Such is the nature of the sustainability profession that environmental and energy managers often find their jobs specs changing just as quickly as the businesses that employ them.
What might have started as a role to help a business save some money on their energy bills might now comprise everything from complete control of energy procurement to ensuring the supply chain is as sustainable as possible. It’s a continually evolving role that increasingly requires more and more skills.
Tim Balcon, chief executive at the Institute of Environmental Management and Assessment, spoke to Clean Energy News about the evolution of the sustainability profession, the skills now required to fulfil that role, and the direction of travel for the industry.
How do you feel the role of environmental or energy manager has developed in recent years?
We did a roadshow two years ago, and we just asked our members what they did and how they found the professional body. There was a number of things that were really clear.
The elephant in the room at the time was the word sustainability. We asked a very simple question that was ‘do you do sustainability? Is this a different profession?’ and it was overwhelming. Whereas people started in environmental management, as they’d progressed through it had become more of a sustainability role and actually become less environmental management the higher up they’d gone. But environmental management was still something they had to be held accountable for, albeit they might manage a team of people.
What you ended up with is a number of facets. You had an evolving environmental management role, you had a broad awareness of businesses about how to embrace that management role at more senior levels, and you had specialisms coming in from various ends in something new.
There was also a large degree of frustration about what environmental managers could see as opportunities but couldn’t get their business to engage with, because very often it was seen as a risk mitigation exercise.
We’ve now moved away from a hierarchy membership to one that people can go up in if that’s their choice or they can just join in at a level if that reflects their stance. So we’ve actually got quite a good solution now. Ostensibly it just reflects the skill sets that businesses and organisations are asking for now.
How have you seen that skill set change and how will it continue to evolve?
It’s all about engaging the business at whatever level. Our members said they thought they were change agents. They were trying to change – if it’s the business model or even just the mindset of the business – and in order to do that you can’t just go with a single issue as environmental management. It’s learning the skills to engaging with business and right through to the CEO if that’s the person you’ve got to get to, to the people below you or even the stakeholders and customers. In actual fact the skills are the softer ones, not so much the technical skills and that’s where we’ve developed them.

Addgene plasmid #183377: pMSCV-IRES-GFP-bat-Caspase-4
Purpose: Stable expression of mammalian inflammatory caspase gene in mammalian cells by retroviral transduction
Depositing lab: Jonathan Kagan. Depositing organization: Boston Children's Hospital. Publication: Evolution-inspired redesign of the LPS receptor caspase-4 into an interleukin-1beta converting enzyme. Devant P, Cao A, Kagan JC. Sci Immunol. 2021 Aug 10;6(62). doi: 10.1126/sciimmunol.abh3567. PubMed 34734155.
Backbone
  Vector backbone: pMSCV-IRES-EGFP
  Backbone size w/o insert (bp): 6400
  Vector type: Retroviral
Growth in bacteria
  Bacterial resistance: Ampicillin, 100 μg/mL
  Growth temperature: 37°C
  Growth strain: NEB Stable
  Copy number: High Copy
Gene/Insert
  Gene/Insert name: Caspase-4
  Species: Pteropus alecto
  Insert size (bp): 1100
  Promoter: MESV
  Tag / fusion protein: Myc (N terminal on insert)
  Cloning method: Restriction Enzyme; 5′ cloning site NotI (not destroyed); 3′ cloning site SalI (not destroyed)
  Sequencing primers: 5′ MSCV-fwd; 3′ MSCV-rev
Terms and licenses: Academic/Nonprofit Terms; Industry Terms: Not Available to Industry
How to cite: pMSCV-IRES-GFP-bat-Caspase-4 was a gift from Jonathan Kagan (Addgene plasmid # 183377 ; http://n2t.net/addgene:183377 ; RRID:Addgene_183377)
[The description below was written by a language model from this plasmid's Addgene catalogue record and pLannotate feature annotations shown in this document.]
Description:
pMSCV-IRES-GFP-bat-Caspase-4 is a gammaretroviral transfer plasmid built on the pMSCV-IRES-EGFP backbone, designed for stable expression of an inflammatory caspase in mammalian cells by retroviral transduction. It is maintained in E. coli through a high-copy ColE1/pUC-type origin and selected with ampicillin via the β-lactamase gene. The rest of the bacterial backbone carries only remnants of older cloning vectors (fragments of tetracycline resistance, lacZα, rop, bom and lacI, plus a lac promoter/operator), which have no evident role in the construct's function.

If there’s one key area the sustainable profession has to understand, what’s it going to be?
It’s about business value, speaking the right language. Speaking the language of environmental management will not engage the business unless it’s absolutely, altruistically focused in that area. Businesses are driven by money and profit and organisations are driven by purpose generally speaking. It’s having the skills to engage them, and it’s a skill set that every profession needs in reality, but what we’ve done in the membership is actually driven in those skill sets. If you’ve employed an environmental manager, what you’re getting as an employer is a very well rounded person that understands how to communicate within the business in the right context.
What’s driving the engagement with sustainability?
I don’t think there’s a single driver, I think there’s a number of them. There are a small number of big businesses who are doing sustainability because they absolutely get that the world is going to be a different place, and therefore it’s a very simple business decision which says our business model has to fit a changing world, and the current one is not going to work.
How is current government policy affecting the roles of environmental managers?
I don’t think it’s making it harder or easier, I think it’s making it uncertain. The drivers for sustainability have got to come from how your organisation or business fits in the world that we live in. If you understand sustainability properly you understand the social imperatives of running your business really ought to be as strong as your financial imperatives. To rely on government to give you a sustainability answer, you’ll nearly always get the wrong one because it will come from a legislative viewpoint. The answer again lies in the leadership at the top – do it because it’s right for what you want to do and not because government is there.
Where government is making it hard is the uncertainty and investment in new technologies. Those investments are going to create the breakthroughs of the sustainability objective, which is being net profit or neutral to the planet. If government is making it harder to make those investments, then it just makes the task harder to do. It shouldn’t stop you from doing it.
And how do you see environmental management evolving in general?
What we’re now seeing is environmental management broadening to such a degree that it’s a bit like engineering. There are different kinds of engineers – civil engineers, social engineers – and we’re probably seeing environmental management broaden out in that way. Two areas that are coming out at the moment are resource management, and the other is energy management. If we can make a big impact on the energy use and how we use the resource then actually we’re a long way toward a sustainable outcome.